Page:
In Egypt they're not afraid to grapple with the big issues:
Egypt’s National Council for Women (NCW) has appealed to the Islamist-dominated parliament not to approve two controversial laws on the minimum age of marriage and allowing a husband to have sex with his dead wife within six hours of her death according to a report in an Egyptian newspaper.
The appeal came in a message sent by Dr. Mervat al-Talawi, head of the NCW, to the Egyptian People’s Assembly Speaker, Dr. Saad al-Katatni, addressing the woes of Egyptian women, especially after the popular uprising that toppled president Hosni Mubarak in February 2011.
She was referring to two laws: one that would legalize the marriage of girls starting from the age of 14 and the other that permits a husband to have sex with his dead wife within the six hours following her death....
The controversy about a husband having sex with his dead wife came about after a Moroccan cleric spoke about the issue in May 2011.
Zamzami Abdul Bari said that marriage remains valid even after death adding that a woman also too had the same right to engage in sex with her dead husband.
Hmm. I wonder if he'd thought that one through.
It's not just Egypt where the strange sexual byways of Islamic jurisprudence can be observed. Karim Sadjapour writes at Foreign Policy (in the same Sex Issue as Mona Eltahawy's polemic against Arab misogyny) on the fevered sexual obsessions of theocratic Iran, going all the way back to Ayatollah Khomeini:
In his 1961 religious treatise A Clarification of Questions (Towzih al-Masael), Khomeini issued detailed pronouncements on issues ranging from sodomy ("If a man sodomizes the son, brother, or father of his wife after their marriage, the marriage remains valid") to bestiality ("If a person has intercourse with a cow, a sheep, or a camel, their urine and dung become impure and drinking their milk will be unlawful")....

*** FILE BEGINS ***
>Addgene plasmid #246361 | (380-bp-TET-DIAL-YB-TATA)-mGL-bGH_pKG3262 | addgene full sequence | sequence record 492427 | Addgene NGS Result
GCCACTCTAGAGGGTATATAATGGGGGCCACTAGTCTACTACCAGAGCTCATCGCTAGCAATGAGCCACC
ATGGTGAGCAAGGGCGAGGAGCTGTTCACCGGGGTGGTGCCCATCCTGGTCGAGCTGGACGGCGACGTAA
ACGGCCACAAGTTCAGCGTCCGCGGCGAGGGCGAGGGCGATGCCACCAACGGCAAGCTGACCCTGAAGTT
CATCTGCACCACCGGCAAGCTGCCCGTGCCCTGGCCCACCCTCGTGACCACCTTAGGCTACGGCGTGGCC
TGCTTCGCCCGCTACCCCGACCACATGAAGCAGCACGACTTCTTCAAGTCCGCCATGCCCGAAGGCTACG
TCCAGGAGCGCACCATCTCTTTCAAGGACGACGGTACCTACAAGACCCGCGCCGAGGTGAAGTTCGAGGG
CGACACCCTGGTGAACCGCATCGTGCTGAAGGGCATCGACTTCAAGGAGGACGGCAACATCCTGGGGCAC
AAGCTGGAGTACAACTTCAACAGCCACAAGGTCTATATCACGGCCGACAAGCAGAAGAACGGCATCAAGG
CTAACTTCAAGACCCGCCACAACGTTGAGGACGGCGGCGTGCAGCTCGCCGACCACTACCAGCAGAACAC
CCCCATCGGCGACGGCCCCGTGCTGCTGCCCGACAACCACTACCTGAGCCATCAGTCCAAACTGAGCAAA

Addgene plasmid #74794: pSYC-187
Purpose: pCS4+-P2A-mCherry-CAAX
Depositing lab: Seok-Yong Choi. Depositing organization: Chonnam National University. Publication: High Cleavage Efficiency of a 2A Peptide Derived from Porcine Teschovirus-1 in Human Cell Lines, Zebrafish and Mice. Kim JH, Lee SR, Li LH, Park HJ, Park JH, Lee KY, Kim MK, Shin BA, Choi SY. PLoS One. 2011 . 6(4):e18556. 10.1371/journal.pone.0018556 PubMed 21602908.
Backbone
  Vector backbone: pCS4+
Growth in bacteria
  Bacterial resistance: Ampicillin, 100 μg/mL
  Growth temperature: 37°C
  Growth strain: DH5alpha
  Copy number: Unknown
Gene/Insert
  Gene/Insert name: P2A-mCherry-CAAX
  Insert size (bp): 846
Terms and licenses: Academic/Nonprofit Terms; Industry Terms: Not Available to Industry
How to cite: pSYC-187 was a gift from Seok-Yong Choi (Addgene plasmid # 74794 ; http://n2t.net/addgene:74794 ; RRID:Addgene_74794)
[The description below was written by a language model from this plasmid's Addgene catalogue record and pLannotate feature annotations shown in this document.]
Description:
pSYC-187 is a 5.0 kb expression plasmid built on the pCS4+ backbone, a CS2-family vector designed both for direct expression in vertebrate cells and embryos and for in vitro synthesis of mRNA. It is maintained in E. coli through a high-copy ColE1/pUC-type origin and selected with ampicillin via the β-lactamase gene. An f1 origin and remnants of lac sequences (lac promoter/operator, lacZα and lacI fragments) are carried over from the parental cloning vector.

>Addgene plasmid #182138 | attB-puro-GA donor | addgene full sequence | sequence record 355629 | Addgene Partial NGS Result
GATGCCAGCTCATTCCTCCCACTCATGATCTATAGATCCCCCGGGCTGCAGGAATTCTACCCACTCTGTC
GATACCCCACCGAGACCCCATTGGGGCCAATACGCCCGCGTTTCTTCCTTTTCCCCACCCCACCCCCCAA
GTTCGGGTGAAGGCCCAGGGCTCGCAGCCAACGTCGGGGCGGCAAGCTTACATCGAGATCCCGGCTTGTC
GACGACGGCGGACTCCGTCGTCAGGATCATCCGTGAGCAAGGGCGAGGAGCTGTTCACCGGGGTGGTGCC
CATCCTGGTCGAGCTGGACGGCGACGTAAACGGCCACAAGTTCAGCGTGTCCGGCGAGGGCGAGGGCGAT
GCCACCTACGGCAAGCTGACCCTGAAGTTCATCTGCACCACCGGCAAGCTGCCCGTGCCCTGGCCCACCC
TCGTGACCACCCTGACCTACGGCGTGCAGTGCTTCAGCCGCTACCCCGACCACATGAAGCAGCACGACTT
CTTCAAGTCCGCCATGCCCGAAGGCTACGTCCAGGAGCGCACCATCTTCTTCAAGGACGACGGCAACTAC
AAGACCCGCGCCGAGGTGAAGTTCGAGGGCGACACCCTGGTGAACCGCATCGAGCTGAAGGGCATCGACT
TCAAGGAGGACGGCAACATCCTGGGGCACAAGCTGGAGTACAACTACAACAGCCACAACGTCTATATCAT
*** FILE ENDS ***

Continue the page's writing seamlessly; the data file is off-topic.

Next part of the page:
Scholars of Shiism -- including harsh critics of Khomeini -- emphasize that such themes were the norm among clerics of Khomeini's generation and should be understood in their proper context: Islam was a religion that emerged out of a rural desert, and the Prophet Mohammed was himself once a shepherd. Whereas religions like Christianity and Judaism simply declare such behavior to be sinful, Islam addresses them from a juridical point of view.
The underlying problem, says Islamic scholar Mehdi Khalaji, a former seminary student in the Shiite epicenter of Qom, is not that such issues were addressed, but the fact that "Islamic jurisprudence hasn't yet been modernized. It's totally disconnected from the issues that modern, urban people have to deal with."
Indeed, Khomeini's religious prescriptions are often the butt of jokes among Iran's post-revolutionary generations. "I've never even seen a camel in Tehran," prominent Iranian cartoonist Nikahang Kowsar told me, "let alone been tempted to have sex with one."
Though it'd be difficult to top the theological speculations of one Ayatollah Gilani:
Imagine you are a young man sleeping in your bedroom. In the bedroom directly below, your aunt lies asleep. Now imagine that an earthquake happens that collapses your floor, causing you to fall directly on top of her. For the sake of argument, let's assume that you're both nude, and you're erect, and you land with such perfect precision on top of her that you unintentionally achieve intercourse. Is the child of such an encounter halalzadeh (legitimate) or haramzadeh (a bastard)?